Akio Toyoda, president of Toyota Motor, has laid the foundation stone for Woven City, the city of the future and open-air laboratory that will cover an area of 708,000 square metres at the foot of Mount Fujii in Japan. The urban project was developed by Danish architect Bjarke Ingels Group. Below is the birth and development of Woven City as reported in Auto&Design no. 241.

Autonomous driving, artificial intelligence, connected environments, home automation – these are some of the concepts that will characterise daily life for those living in the future, a state that is closer than we can imagine. And if it is too complicated to adapt our cities to new technologies, better start from scratch. Woven City is the metropolis of tomorrow, according to Toyota: a genuine, open-air laboratory that will be built in Japan in early 2021 at the foot of Mt Fuji. It will cover an area of 708 000 m2. Inside this city, all future technologies will be tested: from self-driving cars to micromobility, from connected residences to digital personal assistants, all fed entirely by hydrogen.

The Woven City construction project was born from an idea of Akio Toyoda, president of Toyota, and has been developed by the Danish architect Bjarke Ingels. Ingels is founding partner of Bjarke Ingels Group, one of the 50 biggest architectural studios in the world today. To design the city of the future, they began, oddly, with the past: the woven structure has a regular geometry based on perpendicularity, the same used by the ancient Romans. Although the Romans were far from the concept of the connected ecosystem, they were rather advanced in intuiting the potential of a regular urban geography.

“Today all road users inhabit the same space with traffic and continuous dangers. For Woven City, we thought about subdividing the travel levels according to the type of mobility that the users employ. The first will be dedicated to fast, autonomous, zero emissions transport. The second will be used by micromobility vehicles and pedestrians. The third – reserved for those who move on foot – will feature vegetation and silence, like an enormous urban park”, Ingels says, from the presentation stage at the Consumer Electronics Show in Las Vegas. Woven City is subdivided into nine big, regular blocks, each one of which surrounds a public space where people can meet up. “In this way, not only do we create a more peaceful environment, but we animate a wide variety of intersections between humans, animals, vehicles, and robots”.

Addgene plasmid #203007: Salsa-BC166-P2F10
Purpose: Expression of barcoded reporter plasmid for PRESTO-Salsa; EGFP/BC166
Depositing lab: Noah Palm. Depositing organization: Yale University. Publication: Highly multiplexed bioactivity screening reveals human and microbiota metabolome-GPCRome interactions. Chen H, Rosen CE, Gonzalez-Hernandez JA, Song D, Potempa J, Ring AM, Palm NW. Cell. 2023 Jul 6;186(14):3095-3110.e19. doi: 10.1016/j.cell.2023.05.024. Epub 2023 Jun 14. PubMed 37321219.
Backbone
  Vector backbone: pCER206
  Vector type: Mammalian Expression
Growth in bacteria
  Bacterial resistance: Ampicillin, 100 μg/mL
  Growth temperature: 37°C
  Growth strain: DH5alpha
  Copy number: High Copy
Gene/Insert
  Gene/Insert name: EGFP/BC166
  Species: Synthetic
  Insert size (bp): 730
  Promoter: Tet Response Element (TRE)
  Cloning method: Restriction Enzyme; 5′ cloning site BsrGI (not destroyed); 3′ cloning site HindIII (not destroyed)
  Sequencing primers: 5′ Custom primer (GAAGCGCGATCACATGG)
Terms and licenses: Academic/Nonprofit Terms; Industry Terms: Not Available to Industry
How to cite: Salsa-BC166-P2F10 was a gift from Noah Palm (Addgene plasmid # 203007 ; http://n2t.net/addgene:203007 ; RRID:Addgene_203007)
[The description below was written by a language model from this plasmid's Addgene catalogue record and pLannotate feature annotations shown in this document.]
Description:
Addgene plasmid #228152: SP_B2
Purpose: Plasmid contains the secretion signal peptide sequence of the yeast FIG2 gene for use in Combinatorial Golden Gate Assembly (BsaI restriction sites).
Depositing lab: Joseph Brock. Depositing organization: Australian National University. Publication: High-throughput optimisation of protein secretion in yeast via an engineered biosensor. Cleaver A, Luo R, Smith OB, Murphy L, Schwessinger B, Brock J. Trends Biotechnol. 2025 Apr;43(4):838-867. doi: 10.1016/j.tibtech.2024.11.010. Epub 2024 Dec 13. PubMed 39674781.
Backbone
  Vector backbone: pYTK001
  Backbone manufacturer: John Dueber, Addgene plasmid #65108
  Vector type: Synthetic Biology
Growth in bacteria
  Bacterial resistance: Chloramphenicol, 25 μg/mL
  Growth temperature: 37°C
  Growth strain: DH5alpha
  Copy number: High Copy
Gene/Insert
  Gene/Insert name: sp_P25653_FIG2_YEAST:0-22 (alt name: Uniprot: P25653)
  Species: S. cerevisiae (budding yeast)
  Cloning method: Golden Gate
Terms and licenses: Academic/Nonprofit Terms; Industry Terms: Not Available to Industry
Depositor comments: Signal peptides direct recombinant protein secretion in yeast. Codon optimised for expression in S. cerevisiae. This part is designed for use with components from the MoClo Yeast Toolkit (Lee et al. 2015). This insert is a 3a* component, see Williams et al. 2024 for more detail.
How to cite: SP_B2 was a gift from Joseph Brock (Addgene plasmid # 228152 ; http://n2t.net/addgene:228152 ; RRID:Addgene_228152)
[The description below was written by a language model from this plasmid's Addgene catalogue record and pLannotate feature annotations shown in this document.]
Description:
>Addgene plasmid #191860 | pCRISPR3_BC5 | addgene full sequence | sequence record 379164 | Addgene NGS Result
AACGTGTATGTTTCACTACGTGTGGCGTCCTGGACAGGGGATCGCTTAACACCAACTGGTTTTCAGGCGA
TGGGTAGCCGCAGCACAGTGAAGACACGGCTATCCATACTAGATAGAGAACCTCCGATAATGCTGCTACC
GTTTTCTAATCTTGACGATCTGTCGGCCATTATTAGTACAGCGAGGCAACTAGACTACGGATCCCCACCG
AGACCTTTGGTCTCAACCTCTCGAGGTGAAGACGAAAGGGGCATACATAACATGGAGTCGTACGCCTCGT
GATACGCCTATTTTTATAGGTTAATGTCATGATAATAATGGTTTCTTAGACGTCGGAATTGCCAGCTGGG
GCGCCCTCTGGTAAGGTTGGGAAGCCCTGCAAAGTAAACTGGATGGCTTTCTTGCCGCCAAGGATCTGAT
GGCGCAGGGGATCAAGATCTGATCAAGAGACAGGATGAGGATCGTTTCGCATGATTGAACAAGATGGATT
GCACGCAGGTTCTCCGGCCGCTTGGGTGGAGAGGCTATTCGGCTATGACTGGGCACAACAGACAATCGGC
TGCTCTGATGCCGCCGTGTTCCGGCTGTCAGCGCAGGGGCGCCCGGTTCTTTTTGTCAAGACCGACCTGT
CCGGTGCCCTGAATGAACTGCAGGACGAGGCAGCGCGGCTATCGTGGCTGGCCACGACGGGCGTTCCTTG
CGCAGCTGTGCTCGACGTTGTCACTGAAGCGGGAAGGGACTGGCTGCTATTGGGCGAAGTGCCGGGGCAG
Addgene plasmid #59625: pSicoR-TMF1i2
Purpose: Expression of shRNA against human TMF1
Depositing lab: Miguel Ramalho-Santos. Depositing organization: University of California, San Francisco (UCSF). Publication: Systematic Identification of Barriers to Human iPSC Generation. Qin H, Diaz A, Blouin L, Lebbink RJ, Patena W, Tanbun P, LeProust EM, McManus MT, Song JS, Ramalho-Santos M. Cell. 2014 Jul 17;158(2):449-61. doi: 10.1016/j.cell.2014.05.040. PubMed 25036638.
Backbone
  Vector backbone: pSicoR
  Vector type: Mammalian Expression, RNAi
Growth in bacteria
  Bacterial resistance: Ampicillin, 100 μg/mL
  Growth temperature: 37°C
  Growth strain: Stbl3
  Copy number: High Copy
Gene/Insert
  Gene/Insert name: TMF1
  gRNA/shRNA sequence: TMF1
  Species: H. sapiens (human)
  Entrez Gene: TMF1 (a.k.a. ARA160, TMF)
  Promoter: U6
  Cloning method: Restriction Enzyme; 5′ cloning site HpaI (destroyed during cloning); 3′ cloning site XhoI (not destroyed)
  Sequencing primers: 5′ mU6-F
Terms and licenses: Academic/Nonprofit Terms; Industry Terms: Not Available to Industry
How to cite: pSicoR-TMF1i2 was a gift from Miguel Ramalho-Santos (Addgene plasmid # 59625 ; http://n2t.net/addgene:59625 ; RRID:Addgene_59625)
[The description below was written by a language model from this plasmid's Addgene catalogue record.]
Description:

The buildings are a mix of glass and wood and combine modern stylistic elements with craftsmanship that is typical of Japanese carpenters, but they are manufactured using robotised production methods. The rooves of the houses are totally covered in small solar panels shaped like tiles, while cables and fibre optics run underground, connecting to enormous tanks for hydrogen storage. Also underground, there are kilometres of small tunnels dedicated to logistics: here, autonomous robots travel to deliver goods directly to the buildings above. But have no fear, human relations appear, nevertheless, safe: “In an era in which technology and social media are replacing our natural meeting places, Woven City will stimulate human interaction in the urban space of the future”, Bjarke Ingels assures his audience.